The Recording Industry Association of America (RIAA) will announce Monday that Mitch Glazier will take the helm of the major-label trade association -- as President now and as Chairman and CEO in…

There’s another new leader in Washington. The Recording Industry Association of America (RIAA) will announce Monday that Mitch Glazier will take the helm of the major-label trade association — as President now and then as Chairman and CEO in January 2019. Cary Sherman, who holds that position now and has worked for the RIAA in various roles for two decades, will retire at the end of 2018.

“It’s a really interesting time,” Glazier tells Billboard. “We’ve hit an inflection point where there’s a lot of optimism, but it’s a very fragile recovery.” After a downturn that began in 2000, following the debut of Napster, the U.S. recorded music business took in 11.4 percent more revenue in 2016 than in the previous year, according to the organization. But the industry also faces significant challenges, and policy issues will become more important now that streaming has overtaken sales for the first time as its largest single source of revenue.

Saying that Glazier is taking over in an interesting time may be putting it mildly. Last week, members of Congress from both parties, led by Reps. Jerry Nadler (D-NY) and Marsha Blackburn (R-Tenn.), re-introduced the Fair Play Fair Pay Act, which would establish a public performance right for sound recordings — and thus require terrestrial radio stations to pay labels and musicians for the use of their work. There’s also a bill to make the Register of Copyrights, the highest copyright official in the country, a presidential appointee. Even more important, Congress is beginning a long-awaited process of copyright reform, which could lead to legal changes that could affect the entire music business.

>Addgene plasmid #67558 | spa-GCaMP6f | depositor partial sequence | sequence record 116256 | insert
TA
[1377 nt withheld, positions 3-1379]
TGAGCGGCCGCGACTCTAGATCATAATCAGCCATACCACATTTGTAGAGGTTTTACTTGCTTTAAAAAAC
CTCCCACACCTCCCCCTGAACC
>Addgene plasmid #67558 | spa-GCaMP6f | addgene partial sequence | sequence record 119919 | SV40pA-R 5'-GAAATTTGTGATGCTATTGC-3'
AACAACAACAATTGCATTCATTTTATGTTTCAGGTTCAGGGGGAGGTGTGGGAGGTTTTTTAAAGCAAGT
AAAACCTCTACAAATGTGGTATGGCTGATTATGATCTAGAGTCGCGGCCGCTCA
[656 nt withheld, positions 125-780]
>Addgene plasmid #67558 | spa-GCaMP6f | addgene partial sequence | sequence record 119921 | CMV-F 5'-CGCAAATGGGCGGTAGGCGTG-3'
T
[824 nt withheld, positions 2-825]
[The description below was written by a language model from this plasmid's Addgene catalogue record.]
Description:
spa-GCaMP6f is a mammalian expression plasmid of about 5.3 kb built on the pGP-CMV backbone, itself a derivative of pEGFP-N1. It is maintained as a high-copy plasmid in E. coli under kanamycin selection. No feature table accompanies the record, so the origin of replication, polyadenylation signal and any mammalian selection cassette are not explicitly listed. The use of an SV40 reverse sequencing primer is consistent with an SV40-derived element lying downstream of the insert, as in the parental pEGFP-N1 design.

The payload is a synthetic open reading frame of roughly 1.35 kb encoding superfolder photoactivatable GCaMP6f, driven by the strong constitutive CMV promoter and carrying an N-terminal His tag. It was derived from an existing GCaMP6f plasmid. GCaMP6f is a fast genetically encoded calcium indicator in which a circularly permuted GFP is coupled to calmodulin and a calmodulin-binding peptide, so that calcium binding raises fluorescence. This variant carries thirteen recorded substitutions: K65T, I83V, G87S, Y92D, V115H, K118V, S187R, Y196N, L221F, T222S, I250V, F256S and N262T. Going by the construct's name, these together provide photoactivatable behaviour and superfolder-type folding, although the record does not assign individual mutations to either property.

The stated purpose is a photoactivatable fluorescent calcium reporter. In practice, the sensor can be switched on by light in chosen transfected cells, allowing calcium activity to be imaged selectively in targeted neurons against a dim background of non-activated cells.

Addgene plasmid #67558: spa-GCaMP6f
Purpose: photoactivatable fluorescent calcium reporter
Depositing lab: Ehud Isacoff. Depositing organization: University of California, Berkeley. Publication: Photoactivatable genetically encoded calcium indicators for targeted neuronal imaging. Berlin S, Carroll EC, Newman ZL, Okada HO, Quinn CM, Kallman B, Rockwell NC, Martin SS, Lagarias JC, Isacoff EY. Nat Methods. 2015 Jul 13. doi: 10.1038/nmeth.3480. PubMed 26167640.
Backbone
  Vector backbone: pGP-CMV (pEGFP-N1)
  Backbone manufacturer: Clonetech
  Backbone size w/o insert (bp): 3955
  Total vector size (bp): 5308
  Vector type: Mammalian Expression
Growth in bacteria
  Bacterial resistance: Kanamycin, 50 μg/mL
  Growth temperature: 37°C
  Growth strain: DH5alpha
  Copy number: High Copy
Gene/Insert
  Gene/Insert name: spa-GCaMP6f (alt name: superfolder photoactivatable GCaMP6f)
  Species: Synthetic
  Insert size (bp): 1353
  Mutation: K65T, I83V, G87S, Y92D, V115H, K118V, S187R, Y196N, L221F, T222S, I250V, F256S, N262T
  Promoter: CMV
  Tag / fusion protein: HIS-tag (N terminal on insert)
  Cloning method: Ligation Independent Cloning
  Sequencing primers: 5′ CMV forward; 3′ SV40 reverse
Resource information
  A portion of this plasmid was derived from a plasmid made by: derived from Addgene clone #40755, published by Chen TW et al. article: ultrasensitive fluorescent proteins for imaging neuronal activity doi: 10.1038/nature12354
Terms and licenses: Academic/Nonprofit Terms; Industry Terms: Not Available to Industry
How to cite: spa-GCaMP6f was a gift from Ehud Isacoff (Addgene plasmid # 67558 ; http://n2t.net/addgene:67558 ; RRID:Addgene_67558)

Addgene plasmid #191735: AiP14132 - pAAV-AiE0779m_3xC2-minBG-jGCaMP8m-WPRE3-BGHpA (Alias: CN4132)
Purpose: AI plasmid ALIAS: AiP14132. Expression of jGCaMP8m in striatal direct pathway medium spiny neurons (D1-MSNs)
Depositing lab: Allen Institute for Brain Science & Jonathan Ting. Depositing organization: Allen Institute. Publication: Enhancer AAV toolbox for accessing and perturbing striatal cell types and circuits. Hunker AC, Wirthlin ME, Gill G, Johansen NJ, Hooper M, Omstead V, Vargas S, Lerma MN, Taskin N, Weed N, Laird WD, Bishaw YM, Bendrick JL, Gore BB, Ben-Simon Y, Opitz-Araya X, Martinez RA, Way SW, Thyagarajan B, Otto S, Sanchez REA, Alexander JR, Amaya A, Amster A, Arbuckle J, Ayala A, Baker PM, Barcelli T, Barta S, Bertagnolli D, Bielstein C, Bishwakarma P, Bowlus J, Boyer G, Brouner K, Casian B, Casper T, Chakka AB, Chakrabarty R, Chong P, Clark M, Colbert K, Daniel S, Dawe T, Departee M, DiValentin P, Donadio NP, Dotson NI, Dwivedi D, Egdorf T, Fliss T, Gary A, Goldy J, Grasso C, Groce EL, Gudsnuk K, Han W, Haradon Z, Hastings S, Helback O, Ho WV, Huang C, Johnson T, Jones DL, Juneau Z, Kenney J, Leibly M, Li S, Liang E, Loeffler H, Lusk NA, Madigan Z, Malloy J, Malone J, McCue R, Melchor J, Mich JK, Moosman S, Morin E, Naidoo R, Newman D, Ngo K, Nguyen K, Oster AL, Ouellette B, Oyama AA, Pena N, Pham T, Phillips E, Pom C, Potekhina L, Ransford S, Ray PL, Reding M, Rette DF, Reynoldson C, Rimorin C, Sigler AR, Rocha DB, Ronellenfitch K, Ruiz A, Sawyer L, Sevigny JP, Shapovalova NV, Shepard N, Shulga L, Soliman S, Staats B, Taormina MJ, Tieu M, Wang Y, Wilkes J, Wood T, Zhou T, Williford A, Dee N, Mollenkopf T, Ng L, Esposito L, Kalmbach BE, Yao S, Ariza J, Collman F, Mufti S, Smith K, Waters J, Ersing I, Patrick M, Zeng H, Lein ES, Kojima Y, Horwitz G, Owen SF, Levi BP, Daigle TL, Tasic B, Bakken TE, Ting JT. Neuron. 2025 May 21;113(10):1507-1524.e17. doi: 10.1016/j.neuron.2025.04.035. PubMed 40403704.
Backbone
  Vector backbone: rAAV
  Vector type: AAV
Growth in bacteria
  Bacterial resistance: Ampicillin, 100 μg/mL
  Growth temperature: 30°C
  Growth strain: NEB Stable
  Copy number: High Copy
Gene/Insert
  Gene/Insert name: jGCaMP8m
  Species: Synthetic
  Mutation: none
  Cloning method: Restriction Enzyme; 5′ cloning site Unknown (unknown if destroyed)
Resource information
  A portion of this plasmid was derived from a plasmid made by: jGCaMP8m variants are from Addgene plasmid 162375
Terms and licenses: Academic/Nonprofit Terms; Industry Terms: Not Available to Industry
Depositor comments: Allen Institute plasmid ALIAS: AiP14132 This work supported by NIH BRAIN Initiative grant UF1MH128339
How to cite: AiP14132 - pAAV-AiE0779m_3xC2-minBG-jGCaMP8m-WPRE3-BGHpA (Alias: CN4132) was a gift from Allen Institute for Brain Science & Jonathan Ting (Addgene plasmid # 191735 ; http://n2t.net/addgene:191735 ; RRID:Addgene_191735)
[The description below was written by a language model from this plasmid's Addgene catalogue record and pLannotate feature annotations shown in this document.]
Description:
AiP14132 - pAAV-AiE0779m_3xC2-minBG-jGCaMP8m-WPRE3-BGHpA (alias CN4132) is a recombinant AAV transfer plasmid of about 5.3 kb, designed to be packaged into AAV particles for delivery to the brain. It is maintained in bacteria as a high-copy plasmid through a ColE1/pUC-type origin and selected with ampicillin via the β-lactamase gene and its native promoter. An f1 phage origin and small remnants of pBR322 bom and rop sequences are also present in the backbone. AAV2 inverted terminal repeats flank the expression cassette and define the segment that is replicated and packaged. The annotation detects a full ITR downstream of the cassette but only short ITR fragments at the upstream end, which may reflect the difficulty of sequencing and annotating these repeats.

“There’s a lot going on in 2017, but we can’t think of this as a snapshot in time without thinking about new business models,” says Glazier, who has worked at the RIAA for 18 years and is currently senior executive vice president. “I’m not going to guess what’s coming, but I want to make sure that labels are able to invest in artists, no matter what the business model.”

For an industry that has seen so much change, Glazier’s two-year ascension to the CEO job represents a smooth transition for the trade group. Although Glazier is a Republican and Sherman a Democrat, Glazier says this wasn’t a factor in the change, since “all of our issues have always been bipartisan.” Despite the fact that music business executives and creators tend to be Democrats — and some of them have been outspoken about criticizing Donald Trump — lawmakers are often more influenced on copyright issues by the constituencies they represent than by the party to which they belong.


“Mitch is adept at translating complex recorded music industry issues into layman’s terms,” says Warner Music Group executive vice president and general counsel Paul Robinson, who is on the RIAA’s board of directors. “We are pleased and honored that Mitch has agreed to become Cary’s successor, as it is a rare person who could take on this unique role and build on the RIAA’s achievements.”